The Bronx may be hip hop's birthplace, but Hollis zoomed it to the commercial heavens.

This small, family-oriented nook in a far east corner of Queens was the childhood home for everyone from Russell ­Simmons to Jam Master Jay to LL Cool J to Ja Rule. All those stars played here, went to school here and, even now, return to visit every so often. The trio Run-DMC — which includes Russell's brother Joseph — played their first concerts in Hollis Park, starting a sound that would give hip hop its first platinum breakthrough.

Hip-hop stars aren't the only big names who hail from Hollis. Colin ­Powell, Mario Cuomo and Al Sharpton also do. Yet, this mainly residential area, which abuts a line of the Long Island Rail Road, takes so much pride in its musical heroes there's a future Hip-Hop Walk of Fame in the works — to run along the main drag, Hollis Ave. between 203rd and 207th Sts. The Walk, which will feature plaques for the stars embedded in the sidewalk, should open in 2011.
All photos: Steven Sunshine for News
1. Jam Master Jay memorial (205th St. just off Hollis Ave.; pictured above): In 2002, days after the still-unsolved murder of the man born Jason Mizell, local artists created this mural to Run-DMC's star DJ. The mural will receive a makeover soon, cleaning up its lines to reassert the community's love for a fallen hero


2. Run-DMC JMJ Way (205th St. and Hollis Ave.): This street sign commemorates both the first mass-­market hip-hop group and their late DJ.


3. Hollis Famous Burger and Hip-Hop Museum (203rd and Hollis): Two years ago, owner Orville Hall (above) made it his mission to revive the pride of the neighborhood by creating a gathering place for both food and history. His burger spot both feeds the locals and surrounds them with all the classic totems of the genre, from chunky Adidas  to fat gold chains to classic turntables. You'll find things here like handbills for the first major rap fest in the '80s, featuring acts like the Beastie Boys and Whodini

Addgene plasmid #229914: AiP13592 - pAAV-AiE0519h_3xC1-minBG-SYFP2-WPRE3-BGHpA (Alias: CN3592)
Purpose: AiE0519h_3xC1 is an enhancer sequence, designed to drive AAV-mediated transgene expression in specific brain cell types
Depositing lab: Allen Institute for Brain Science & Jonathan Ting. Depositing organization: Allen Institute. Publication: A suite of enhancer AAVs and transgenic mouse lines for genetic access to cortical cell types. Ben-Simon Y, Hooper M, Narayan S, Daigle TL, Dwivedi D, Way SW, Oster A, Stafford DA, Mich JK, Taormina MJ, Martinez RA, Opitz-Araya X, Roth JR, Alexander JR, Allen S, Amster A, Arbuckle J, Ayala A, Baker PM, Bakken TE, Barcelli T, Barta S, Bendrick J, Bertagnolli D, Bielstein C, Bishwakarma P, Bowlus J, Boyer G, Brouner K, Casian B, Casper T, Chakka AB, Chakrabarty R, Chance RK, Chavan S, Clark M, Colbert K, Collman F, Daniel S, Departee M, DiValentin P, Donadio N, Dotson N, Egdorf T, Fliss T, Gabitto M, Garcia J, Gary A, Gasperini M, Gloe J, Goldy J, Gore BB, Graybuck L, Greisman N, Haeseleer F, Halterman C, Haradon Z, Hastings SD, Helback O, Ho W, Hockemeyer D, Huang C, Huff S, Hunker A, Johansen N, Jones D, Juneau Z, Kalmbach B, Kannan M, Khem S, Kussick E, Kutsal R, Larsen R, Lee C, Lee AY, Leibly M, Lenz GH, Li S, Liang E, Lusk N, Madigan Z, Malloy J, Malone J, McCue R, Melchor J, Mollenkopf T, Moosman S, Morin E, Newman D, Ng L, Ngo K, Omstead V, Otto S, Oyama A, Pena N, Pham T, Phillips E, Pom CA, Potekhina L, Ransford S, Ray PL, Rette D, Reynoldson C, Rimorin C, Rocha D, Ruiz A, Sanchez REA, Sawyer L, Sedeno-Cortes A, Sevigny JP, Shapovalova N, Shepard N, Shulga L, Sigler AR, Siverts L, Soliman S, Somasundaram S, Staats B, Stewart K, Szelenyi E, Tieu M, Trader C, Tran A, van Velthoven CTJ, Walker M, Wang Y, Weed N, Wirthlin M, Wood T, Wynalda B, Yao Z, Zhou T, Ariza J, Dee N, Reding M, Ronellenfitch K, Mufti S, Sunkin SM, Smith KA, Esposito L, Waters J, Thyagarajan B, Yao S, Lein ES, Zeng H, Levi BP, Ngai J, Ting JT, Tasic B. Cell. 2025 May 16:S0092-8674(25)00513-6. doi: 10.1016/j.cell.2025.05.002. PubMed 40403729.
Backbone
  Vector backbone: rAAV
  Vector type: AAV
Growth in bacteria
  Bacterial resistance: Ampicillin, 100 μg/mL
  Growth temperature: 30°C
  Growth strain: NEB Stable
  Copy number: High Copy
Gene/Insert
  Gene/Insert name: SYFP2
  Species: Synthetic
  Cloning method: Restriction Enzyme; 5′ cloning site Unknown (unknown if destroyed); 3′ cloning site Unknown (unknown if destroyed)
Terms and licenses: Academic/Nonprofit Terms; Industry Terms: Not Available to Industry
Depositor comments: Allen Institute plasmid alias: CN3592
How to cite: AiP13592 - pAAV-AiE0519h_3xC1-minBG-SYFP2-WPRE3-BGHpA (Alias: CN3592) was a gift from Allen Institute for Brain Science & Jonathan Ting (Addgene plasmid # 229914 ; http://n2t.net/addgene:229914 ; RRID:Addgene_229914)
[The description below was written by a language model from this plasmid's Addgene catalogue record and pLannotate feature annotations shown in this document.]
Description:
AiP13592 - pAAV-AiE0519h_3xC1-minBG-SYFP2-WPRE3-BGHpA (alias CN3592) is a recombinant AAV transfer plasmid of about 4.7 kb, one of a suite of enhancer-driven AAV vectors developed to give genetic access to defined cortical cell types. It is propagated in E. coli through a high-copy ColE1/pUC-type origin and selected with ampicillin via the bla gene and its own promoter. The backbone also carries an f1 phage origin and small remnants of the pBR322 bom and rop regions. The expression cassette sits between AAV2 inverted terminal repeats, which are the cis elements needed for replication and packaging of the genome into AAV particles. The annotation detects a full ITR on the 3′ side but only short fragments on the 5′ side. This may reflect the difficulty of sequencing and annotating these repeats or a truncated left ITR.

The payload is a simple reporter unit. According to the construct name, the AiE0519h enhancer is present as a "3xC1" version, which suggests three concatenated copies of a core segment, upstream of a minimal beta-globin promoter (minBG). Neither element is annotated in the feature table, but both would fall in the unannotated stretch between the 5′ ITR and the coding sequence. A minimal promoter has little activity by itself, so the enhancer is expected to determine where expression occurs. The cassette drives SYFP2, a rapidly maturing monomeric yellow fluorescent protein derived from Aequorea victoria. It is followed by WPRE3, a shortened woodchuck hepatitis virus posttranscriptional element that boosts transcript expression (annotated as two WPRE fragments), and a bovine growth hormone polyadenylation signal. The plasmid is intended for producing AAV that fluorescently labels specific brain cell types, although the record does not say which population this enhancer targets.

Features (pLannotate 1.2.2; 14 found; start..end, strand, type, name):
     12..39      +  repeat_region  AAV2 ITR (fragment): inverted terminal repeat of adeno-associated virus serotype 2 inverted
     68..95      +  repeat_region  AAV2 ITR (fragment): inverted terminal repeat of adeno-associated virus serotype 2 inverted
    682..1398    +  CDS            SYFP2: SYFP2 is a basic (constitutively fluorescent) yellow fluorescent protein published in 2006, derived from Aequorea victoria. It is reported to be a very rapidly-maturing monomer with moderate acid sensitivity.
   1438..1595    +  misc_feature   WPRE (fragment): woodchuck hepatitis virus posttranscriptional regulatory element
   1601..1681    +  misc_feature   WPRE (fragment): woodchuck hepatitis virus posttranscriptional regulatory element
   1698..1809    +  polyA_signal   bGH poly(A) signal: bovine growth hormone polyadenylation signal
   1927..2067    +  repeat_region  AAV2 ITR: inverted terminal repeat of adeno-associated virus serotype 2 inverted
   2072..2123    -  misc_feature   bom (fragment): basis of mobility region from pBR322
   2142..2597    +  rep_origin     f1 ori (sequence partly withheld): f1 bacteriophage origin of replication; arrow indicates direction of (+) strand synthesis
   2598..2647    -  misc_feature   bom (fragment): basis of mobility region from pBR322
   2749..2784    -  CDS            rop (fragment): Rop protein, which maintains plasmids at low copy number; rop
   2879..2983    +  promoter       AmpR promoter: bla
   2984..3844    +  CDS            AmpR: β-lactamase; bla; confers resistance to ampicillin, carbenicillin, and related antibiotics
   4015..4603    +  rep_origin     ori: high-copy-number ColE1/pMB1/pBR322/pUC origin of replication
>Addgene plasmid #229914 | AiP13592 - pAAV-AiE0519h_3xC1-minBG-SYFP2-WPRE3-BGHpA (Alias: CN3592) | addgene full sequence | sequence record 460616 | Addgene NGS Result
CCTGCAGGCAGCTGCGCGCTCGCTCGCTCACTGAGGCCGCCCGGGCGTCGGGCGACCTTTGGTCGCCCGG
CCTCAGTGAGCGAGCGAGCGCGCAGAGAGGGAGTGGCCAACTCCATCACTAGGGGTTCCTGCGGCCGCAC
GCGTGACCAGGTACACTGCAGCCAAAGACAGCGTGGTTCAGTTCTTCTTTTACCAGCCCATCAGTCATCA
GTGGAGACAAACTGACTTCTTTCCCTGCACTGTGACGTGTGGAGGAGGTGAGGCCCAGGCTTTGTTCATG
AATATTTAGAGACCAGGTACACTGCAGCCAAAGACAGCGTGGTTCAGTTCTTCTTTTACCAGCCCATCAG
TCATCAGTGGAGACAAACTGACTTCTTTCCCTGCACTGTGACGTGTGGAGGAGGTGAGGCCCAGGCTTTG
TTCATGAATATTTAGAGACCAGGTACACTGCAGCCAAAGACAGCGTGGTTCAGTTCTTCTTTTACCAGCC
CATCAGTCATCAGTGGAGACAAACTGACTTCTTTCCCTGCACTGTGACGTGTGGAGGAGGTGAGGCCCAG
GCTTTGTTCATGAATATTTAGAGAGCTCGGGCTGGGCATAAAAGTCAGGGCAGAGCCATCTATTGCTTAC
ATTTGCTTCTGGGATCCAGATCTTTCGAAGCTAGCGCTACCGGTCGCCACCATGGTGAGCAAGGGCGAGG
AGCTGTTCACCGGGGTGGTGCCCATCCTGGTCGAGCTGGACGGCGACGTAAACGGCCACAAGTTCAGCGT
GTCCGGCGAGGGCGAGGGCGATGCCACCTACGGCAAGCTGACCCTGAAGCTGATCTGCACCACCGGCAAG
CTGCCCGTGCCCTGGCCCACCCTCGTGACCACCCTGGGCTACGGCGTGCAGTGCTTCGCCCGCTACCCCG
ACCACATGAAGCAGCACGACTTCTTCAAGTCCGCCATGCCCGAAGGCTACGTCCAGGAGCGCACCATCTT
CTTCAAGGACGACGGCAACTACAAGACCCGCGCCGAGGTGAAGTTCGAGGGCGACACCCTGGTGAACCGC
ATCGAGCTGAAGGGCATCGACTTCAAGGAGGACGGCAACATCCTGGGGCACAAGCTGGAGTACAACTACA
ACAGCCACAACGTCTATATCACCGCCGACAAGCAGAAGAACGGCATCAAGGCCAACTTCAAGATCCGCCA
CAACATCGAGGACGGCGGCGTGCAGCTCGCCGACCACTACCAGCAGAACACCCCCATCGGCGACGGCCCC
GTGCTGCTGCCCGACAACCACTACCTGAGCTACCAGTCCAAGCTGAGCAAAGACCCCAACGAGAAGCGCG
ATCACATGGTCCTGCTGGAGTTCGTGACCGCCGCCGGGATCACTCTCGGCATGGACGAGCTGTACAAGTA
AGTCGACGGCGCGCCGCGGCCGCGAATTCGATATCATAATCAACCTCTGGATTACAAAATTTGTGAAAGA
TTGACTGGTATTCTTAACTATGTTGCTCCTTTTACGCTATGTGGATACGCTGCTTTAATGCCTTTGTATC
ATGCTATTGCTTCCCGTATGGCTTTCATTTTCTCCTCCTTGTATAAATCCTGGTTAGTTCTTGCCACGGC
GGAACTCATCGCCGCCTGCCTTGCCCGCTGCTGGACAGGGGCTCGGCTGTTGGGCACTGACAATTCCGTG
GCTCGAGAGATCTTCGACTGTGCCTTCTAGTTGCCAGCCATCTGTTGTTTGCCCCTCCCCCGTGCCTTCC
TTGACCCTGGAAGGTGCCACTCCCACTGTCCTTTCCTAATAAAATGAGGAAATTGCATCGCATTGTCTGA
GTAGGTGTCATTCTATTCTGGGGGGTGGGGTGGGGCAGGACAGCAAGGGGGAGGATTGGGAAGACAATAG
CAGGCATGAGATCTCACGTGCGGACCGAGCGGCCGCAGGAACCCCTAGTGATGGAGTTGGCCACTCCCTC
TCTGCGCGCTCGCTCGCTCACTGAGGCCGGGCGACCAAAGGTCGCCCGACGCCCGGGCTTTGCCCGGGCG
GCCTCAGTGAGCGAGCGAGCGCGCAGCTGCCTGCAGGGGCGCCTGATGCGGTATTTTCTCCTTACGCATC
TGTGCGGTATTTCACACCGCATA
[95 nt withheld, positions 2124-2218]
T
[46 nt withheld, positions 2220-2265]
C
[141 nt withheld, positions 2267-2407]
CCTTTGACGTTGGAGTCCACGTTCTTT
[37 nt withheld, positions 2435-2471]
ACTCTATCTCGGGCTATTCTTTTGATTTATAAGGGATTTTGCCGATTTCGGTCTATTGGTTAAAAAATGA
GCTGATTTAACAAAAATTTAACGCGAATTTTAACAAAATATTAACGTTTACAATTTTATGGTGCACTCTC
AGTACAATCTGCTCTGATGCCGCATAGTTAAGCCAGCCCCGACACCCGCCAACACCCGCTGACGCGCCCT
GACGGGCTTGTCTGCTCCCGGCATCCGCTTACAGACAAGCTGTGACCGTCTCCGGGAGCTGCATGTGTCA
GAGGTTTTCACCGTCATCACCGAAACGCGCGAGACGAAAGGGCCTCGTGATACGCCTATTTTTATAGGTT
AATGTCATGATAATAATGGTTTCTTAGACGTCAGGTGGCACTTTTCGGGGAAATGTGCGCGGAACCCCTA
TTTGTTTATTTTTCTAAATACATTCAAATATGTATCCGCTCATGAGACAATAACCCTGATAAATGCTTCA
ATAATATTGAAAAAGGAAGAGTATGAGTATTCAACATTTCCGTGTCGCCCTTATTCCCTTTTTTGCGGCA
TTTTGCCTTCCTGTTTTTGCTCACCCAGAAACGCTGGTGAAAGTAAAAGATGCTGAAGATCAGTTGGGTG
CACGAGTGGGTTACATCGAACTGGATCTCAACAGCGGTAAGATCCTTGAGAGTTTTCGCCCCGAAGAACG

4. Hollis Park (207th and Hollis) provides the lungs of the neighborhood, giving local kids (above) a place to bond and play. It's also where hip-hop stars like the Fat Boys first practiced their basketball skills. This week, the city will begin replanting the park with flowers and shrubs.


5. Mount Olivet Baptist Church (202nd St. and Hollis): A deeply religious community, Hollis features no shortage of churches. But the most popular remains Mount Olivet. This lush tree in Hollis Park is remembered as the first place Run-DMC performed in public.


7. Zafir's Sculpture Shop (194th St. and 99th Ave.): The artist Zafir Coppinson (who goes by just his first name) has been crafting fine drums and objets d'art for 20 years right here in the neighborhood. His wood pieces include abstracts, masks and animal forms, but his specialty remains ­expertly formed, and resonant, percussion ­instruments.

8. Orville Hall spearheads the comeback of Hollis. He's overseeing the Hollis Ave. Hip-Hop Walk of Fame as well as lobbying the city to turn local abandoned buildings into places the ­community can be proud of. More, he's planning a walking tour that will take visitors through all of the ­formative ­places in the lives of local hip-hop legends.
9. This modest, two-story Dutch ­Colonial house (104-16 109th Ave., at 205th St.) was where hip hop's top mogul, Russell Simmons, and his brother Joseph of Run-DMC grew up. Other homes on the route include that of Jam Master Jay (203rd St. between Hollis and 111th Ave.), Darryl (DMC) ­McDaniels' childhood place (on 197th St., just south of Hollis) and the brick house of LL Cool J's grandmother, who raised the young James Todd Smith (185-02 182nd St., at Ilion Ave.).


10. The Police Athletic League (at 200th St. and 112th Ave.) has done more than any other organization in the area to keep the kids of Hollis on the right track. Orville Hall credits it with giving grounding to all the old-school hip-hop stars back in the day.